February 22, 2012

#6. Bike to Library, Round-trip Mileage: 5.6 Miles, February 18, 2012

I’m right on schedule for completing my utilitaire – 6 control points down with 3 weeks remaining. My halfway point was reached this weekend on a trip downtown to MLK Memorial Library for a DC house history workshop sponsored by the Humanities Council of Washington, DC. I find the history of our city fascinating and was eager to discover more about my home and neighborhood. The workshop was divided into five sessions each lasting approximately 30 minutes. The stations were just long enough for an overview by a historian and then a little bit of hands on research for our particular building of interest.

  • Microfilm Record: The first station was the microfilm section. The Washingtoniana Division of the library holds over 20,000 “rolls” dating back to 1822. Here we were able to see building permits (aka our home’s birth certificate) and city directories which supplied us with the home’s owner. It was here that we learned my apartment building was constructed in 1925 by Barney Robins. The architect was listed a H.H. Warwick. (Note: now that I know the fundamentals of microfilm viewing I can solve any murder/mystery cold case given the right musical montage – so watch out!).
  • Building Permit Database: Next, we moved to the computer database where most building records were inputted creating an easily accessible and searchable tool for our investigations. We were even able to search the records by owner or architect. We wanted to know what else H.H. Warwick constructed. To our amazement there was over 24 pages of building records from a career that spanned from 1919-1945 in DC alone. Looking through the list there was definitely some familiar buildings. In addition to designing my building in Mt Pleasant, he also designed apartment buildings the Trinity Towers in Columbia Heights and the grand Westchester on Cathedral Avenue. He worked closely with Morris Cafritz, a developer who built most of Petworth. Later that night, I was able to find Harvey Warwick’s registration to the American Institute of Architects. The AIA had electronic records pertaining to Warwick and it was interesting to follow his career progression. For example, in the 1950s, Warwick became owner of the Dunbar Hotel, the premier black hotel in the city. Following integration, the building declined and was razed two years after Warwick’s death. A pretty ugly (by comparison) apartment building now sits in its place on 15th and U St NW.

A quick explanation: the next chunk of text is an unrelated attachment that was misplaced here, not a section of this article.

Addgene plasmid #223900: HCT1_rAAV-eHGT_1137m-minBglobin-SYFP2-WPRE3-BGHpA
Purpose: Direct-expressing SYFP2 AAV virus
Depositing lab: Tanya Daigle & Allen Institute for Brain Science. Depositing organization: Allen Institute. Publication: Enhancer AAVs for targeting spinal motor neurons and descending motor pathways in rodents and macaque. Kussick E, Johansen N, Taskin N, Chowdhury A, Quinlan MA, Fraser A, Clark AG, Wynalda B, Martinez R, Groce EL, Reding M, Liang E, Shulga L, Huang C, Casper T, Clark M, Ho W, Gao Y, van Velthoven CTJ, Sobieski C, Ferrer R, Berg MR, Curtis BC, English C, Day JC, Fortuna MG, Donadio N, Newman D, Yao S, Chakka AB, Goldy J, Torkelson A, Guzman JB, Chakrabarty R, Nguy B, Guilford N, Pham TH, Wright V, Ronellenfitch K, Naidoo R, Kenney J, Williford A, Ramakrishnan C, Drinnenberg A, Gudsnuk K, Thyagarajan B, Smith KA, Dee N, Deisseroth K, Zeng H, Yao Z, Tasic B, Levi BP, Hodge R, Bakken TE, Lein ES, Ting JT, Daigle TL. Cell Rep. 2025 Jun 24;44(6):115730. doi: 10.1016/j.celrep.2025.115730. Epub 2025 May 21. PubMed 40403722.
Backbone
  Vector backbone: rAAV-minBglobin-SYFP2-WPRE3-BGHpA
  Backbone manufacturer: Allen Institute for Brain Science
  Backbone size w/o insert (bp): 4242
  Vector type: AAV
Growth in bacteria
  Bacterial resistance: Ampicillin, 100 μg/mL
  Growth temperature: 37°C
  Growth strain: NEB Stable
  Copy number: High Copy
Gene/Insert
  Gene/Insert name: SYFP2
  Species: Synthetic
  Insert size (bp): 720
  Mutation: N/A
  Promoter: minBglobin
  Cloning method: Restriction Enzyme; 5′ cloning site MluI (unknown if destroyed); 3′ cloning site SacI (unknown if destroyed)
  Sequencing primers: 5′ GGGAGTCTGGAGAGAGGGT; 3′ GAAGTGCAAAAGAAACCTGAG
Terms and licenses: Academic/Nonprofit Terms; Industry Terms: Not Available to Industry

• Photo Archives: The bulk of the library’s photos are from the 1880s-1930s. Most photos weren’t organized by neighborhoods but rather by landmarks such as parks, circles, or churches. We didn’t find any images with our building in the background but did find an article on Mt Pleasant from the October 3rd, 1977 Washington Star. It was talking about a hot button topic at the time…gentrification. The article questioned “why [are] all these folks moving to $100,000 homes?” The article went on to ask, “where do they come from with their Volvo’s and pets and passion for plants?”
  • DC Maps: It was neat being able to look through real estate maps dating back to 1877. Maps were colored coded to indicate what material a building or road was constructed from. A 1931 map of the area resembled present day Mt Pleasant however a map from 1896 revealed a completely different neighborhood. Not only were roads named differently but the street alignment also varied. In fact, the boundaries of Mt Pleasant stretched east to 14th Street but did not include the area west of 17th Street.
  • DC Digital Museum: The final station highlighted the efforts of the Humanities Council to preserve neighborhood history digitally. Interestingly, the historian informed us that DC has no formal neighborhood designations but over 131 informal neighborhoods. Additionally, because Civic Associations were segregation for the first half of the 20th century, the neighborhood in which you lived could depend on your race!

2 and a half hours later we had barely broken the surface into researching our home. However, now we have the knowledge of where to begin and the tools to do it. I look forward to what other surprises and interesting finds await me. For more information on researching your home check out the Humanities Council or the Washingtoniana Division of the DC Public Library.

Crummy shot of my bike in front of the library...I was tired

The complete Utilitaire 12 series can be found here.

  1. Rich permalink
    February 22, 2012 5:21 pm

    DC has some very interesting history…for the “Hstory Bug”!